St Philip's plc breaks new ground
Some legal commentators believe that its creation could be a precursor to St Philip's shedding some of its less profitable practice groups.
They also speculate that the chambers would be keen to enter into a partnership if and when the bar rules relax to allow such a move.
"The barristers will still be self-employed, but the object is to introduce collective thinking," St Philip's chief executive Vincent Denham says.
He says that the Competition Act, civil justice and legal aid reforms provide the need for collective thinking.
"It [partnership] is an issue that will become pressing but there are a lot of practice issues such as conflicts of interest that will have to be resolved first. However, it is not on the immediate agenda.
Initially, the creation of a plc will provide a vehicle to invest £3m in new premises in the commercial centre of Birmingham and to create a capital base that will allow greater investment in the set's development.
If negotiations are successful the new premises will be in the old Bank of England building in St Philip's Square.
However, it is hoped that the investment of £10,000 from every tenant and a new corporate structure will develop collective thinking among the barristers, the lack of which has long been a central criticism from their peers on the solicitors' side of the profession.
"It is seen not as an investment in land in the centre of Birmingham, but an investment in chambers, that will ultimately reduce the cost to chambers."
"It is not yet fixed in stone. It will probably be a single entity, a plc, where all tenants will be shareholders with equal equity," says Denham.
"Essentially you will see a more efficient financial organisation for VAT, tax and accounting systems and it will also provide some return to chambers members for their contribution to the cost of chambers," he says.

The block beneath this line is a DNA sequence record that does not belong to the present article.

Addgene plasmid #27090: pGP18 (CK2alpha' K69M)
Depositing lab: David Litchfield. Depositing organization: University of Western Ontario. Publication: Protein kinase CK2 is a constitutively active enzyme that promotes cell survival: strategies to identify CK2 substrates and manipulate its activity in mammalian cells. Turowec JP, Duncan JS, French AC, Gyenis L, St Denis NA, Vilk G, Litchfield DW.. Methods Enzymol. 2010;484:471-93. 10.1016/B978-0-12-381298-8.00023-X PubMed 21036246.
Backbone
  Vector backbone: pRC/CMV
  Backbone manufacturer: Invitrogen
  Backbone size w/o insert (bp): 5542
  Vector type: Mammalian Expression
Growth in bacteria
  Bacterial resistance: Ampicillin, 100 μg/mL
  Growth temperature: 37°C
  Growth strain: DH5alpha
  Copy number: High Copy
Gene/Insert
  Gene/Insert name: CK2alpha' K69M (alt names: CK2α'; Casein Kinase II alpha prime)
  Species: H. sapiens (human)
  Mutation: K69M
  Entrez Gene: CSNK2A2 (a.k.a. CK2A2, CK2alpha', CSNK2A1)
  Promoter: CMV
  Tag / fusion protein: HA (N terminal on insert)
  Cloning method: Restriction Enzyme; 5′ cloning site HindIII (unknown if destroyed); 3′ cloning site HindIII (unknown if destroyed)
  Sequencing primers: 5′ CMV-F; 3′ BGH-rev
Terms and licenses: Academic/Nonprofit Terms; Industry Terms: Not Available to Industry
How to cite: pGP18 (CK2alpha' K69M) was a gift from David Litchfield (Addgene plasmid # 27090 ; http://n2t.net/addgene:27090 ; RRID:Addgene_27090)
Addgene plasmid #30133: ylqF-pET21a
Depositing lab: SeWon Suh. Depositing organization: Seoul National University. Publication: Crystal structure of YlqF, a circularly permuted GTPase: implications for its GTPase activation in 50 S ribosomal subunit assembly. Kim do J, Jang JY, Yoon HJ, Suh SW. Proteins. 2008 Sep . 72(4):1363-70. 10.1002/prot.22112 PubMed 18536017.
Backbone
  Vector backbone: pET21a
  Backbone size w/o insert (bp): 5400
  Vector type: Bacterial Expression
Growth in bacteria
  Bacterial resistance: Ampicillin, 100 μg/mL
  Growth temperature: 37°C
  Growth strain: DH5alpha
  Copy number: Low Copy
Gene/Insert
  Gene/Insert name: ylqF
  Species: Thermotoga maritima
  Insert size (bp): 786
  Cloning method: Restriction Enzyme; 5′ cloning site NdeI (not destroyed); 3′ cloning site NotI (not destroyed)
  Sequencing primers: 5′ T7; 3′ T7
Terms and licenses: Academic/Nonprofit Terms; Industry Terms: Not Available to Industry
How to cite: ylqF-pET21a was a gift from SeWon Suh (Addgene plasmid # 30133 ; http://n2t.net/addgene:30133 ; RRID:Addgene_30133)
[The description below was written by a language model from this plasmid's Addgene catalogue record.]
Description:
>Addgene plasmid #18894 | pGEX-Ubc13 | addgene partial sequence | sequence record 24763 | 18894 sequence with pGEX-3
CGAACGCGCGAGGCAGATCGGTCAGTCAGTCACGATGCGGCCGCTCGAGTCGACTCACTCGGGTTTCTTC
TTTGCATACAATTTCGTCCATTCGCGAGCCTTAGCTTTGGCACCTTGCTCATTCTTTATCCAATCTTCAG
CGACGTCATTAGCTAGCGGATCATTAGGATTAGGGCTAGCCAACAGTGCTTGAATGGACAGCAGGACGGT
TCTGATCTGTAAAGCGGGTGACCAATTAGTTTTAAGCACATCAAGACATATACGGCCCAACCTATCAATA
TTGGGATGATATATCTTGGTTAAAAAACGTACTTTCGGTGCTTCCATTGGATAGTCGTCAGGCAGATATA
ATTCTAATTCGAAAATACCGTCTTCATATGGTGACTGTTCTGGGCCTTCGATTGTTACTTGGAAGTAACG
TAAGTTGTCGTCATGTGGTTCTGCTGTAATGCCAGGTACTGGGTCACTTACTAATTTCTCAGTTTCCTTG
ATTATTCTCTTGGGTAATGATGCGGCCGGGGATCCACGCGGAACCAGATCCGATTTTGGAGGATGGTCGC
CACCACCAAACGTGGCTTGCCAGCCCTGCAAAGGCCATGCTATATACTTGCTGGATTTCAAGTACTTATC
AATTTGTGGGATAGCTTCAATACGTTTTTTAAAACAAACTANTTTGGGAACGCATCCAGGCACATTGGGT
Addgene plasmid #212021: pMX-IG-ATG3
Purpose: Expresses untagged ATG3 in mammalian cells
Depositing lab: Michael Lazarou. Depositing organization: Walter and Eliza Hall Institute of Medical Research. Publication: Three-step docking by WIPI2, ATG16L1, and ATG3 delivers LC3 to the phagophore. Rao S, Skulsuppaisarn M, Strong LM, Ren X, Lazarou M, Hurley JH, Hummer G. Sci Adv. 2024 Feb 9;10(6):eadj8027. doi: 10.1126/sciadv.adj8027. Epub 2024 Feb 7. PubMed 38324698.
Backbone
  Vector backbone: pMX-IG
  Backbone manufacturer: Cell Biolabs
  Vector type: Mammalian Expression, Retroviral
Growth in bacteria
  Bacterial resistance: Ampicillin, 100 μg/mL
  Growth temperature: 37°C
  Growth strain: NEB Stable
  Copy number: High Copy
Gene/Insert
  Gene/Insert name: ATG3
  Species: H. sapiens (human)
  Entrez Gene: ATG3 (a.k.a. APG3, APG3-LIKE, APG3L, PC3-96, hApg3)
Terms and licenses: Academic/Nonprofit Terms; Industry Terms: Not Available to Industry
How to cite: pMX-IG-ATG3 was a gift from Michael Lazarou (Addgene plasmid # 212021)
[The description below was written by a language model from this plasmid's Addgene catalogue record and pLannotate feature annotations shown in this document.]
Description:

Given barristers' traditional reluctance to change and the fact that each will have to invest £10,000 to become a shareholder, it is perhaps surprising that only a handful of tenants voted against the move.
"The days of barristers practising without making a significant contribution to the business are over. You have to look like an efficient economic unity which requires a more substantial capital base.
"A plc sends a very strong message to the marketplace," says Denham.
Reaction in the Birmingham market has been mixed. While most of the leading firms have been pleased with the progress being made by St Philip's, complaints persist that the commercial group still lacks strength in depth.
"They are, in common with many barristers, full of fine language, about how they are operating as a partnership but they are not reliable," says one litigation partner at a leading local firm. The source argues that the set is reluctant to enter into conditional fee agreements, even when the solicitors themselves are being paid on that basis.
"They can't have it both ways. They need to start sharing things genuinely between [solicitors and barristers]. They won't help spread the risk or share any of the pain with us," the source says.
Paul Howard, head of litigation at Wragge & Co, says: "Anything that is going to enhance quality and strength in depth of the bar in Birmingham is something we support. If this is going to be a stepping stone to that then it's a very good thing."
However, Howard argues that a broad-based service practice does not best meet the needs of Birmingham-based commercial firms.
"We would prefer to see the set concentrating on commercial work to the exclusion of other work, rather than practising across the board," he says.